Banning the stimulant Qat will “drive a wedge” between police and Yemeni and Somali communities, an MP has warned.
The Home Affairs Committee has urged ministers to reverse plans to re-grade the plant as a class-C drug. Committee member Newport West MP Paul Flynn predicted a ban would mean gangs dividing Somali and Yemeni areas into territories and “endless problems”.
The Home Office said the move would protect the public from risks associated with misuse of Qat. Home Secretary Theresa May announced her decision to ban Qat in July, against the advice of the government’s own Advisory Council on the Misuse of Drugs (ACMD).
We’re going to see gangs operating, dividing the Somali and Yemeni communities into territories”
Paul Flynn MPLabour
In January, the ACMD said khat should remain a legal substance, adding there was “insufficient evidence” it caused health problems.
But Mrs May said the risks posed could have been underestimated.
Qat, made from leaves and shoots of a shrub cultivated in the Horn of Africa and the Arabian Peninsula and containing the stimulant cathinone, is to be treated under the law like anabolic steroids and ketamine.
It is traditionally used by members of the Somali, Yemeni and Ethiopian communities and was described by the ACMD as having a “mild stimulant effect much less potent than stimulant drugs, such as amphetamine”.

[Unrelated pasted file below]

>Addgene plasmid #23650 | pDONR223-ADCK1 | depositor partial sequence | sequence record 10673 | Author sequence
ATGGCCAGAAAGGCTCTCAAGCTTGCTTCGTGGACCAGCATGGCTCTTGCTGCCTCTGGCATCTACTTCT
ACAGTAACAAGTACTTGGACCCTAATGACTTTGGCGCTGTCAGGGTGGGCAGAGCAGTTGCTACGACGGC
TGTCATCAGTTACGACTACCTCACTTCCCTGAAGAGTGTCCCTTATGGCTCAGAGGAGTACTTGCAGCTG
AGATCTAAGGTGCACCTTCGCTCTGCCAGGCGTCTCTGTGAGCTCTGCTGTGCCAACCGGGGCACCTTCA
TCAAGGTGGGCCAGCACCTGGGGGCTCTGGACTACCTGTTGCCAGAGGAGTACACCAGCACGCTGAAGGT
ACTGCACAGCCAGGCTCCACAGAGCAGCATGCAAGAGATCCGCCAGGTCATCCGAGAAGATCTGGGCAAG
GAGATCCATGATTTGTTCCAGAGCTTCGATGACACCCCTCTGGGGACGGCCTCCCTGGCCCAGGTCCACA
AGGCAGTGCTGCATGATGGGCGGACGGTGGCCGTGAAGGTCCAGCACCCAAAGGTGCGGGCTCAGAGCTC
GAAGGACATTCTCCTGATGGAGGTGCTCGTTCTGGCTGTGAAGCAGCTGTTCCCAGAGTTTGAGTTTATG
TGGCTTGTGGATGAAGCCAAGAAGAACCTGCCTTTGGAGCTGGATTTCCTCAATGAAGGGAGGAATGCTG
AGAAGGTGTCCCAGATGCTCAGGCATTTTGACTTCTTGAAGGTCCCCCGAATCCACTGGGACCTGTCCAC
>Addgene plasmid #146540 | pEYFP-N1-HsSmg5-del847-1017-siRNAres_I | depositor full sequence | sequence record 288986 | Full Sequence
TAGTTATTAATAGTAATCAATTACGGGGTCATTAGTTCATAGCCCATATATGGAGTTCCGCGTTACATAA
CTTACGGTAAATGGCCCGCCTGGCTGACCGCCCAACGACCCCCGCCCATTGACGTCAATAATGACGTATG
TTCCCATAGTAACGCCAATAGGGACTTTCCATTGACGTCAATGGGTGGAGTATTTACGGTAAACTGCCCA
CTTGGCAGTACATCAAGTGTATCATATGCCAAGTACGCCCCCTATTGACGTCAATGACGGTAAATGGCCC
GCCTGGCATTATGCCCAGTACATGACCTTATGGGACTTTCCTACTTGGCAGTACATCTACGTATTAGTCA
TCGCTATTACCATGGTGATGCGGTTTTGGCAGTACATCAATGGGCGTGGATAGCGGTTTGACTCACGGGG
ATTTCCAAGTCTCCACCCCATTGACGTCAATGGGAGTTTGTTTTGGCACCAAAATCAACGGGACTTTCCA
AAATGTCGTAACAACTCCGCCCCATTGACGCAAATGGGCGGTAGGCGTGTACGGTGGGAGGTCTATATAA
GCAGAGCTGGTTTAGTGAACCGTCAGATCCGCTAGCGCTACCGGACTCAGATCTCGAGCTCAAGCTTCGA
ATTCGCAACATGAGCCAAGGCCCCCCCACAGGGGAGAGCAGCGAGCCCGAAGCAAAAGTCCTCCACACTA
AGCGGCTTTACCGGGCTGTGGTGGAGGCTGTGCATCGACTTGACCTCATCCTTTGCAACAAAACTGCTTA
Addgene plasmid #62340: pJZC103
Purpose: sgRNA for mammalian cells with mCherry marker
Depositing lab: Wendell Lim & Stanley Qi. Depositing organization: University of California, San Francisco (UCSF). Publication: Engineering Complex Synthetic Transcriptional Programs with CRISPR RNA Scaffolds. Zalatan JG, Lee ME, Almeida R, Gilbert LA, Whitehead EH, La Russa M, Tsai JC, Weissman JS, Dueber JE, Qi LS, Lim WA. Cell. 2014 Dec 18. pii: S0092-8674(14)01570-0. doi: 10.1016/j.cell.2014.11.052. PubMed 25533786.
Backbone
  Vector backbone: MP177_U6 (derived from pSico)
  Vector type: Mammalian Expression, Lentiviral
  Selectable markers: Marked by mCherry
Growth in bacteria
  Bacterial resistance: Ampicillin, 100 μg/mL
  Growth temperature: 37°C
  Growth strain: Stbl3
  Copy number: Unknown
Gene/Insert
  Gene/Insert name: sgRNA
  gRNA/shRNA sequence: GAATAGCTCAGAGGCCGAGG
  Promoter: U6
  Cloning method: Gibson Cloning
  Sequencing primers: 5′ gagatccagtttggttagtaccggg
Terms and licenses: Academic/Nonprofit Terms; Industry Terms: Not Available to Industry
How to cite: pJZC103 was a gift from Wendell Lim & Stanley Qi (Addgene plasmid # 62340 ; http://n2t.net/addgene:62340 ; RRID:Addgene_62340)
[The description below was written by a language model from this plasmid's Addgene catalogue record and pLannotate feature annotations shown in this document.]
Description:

The ACMD found “no evidence” khat was directly linked with serious or organised crime.
Mr Flynn told BBC Radio Wales: “The committee believe, with the experts and the last 20 home secretaries, that a ban would do a great deal more harm than good.
“It’s not a very harmful drug, and there’s no evidence that it’s addictive or it’s going to cause people health problems.
“Our view is that by prohibiting the drug we’re going to drive a wedge between the police and the already marginalised Yemeni and Somali communities.”
There’s got to be some sort of supporting mechanism – you can’t just ban a substance just like that”
Nasir AdamCardiff Community Housing Association
Mr Flynn warned that a ban would drive up its price and “a very profitable” criminal trade would develop.
“We’re going to see gangs operating, dividing the Somali and Yemeni communities into territories [and] all kinds of problems that flow from this,” he said.
Nasir Adam, a development officer with Cardiff Community Housing Association based in Cardiff Bay, backs the ban but called for it to be implemented in a sensitive way that offered support to communities.
“There’s got to be some sort of supporting mechanism – you can’t just ban a substance just like that,” he said.
“There are a lot of addictions amongst our youngsters who use this as more than a recreational thing, as our fathers and grandfathers used to use it.
“It’s a bit like alcohol misuse, actually, where a lot of young people, especially in the current climate, are going through that.”
Mr Adam said more job placements for young people should be a major priority for government and agencies, who should also consult communities about the extent of khat use.
In a statement the Home Office said: “Banning Qat in the UK will protect the public from risks associated with its misuse.
“It will also prevent Britain from becoming a single, regional hub for criminals trying to make a profit as countries across Europe have implemented the same ban.”
Ministers have said the ban will be be brought in at the “earliest possible opportunity”.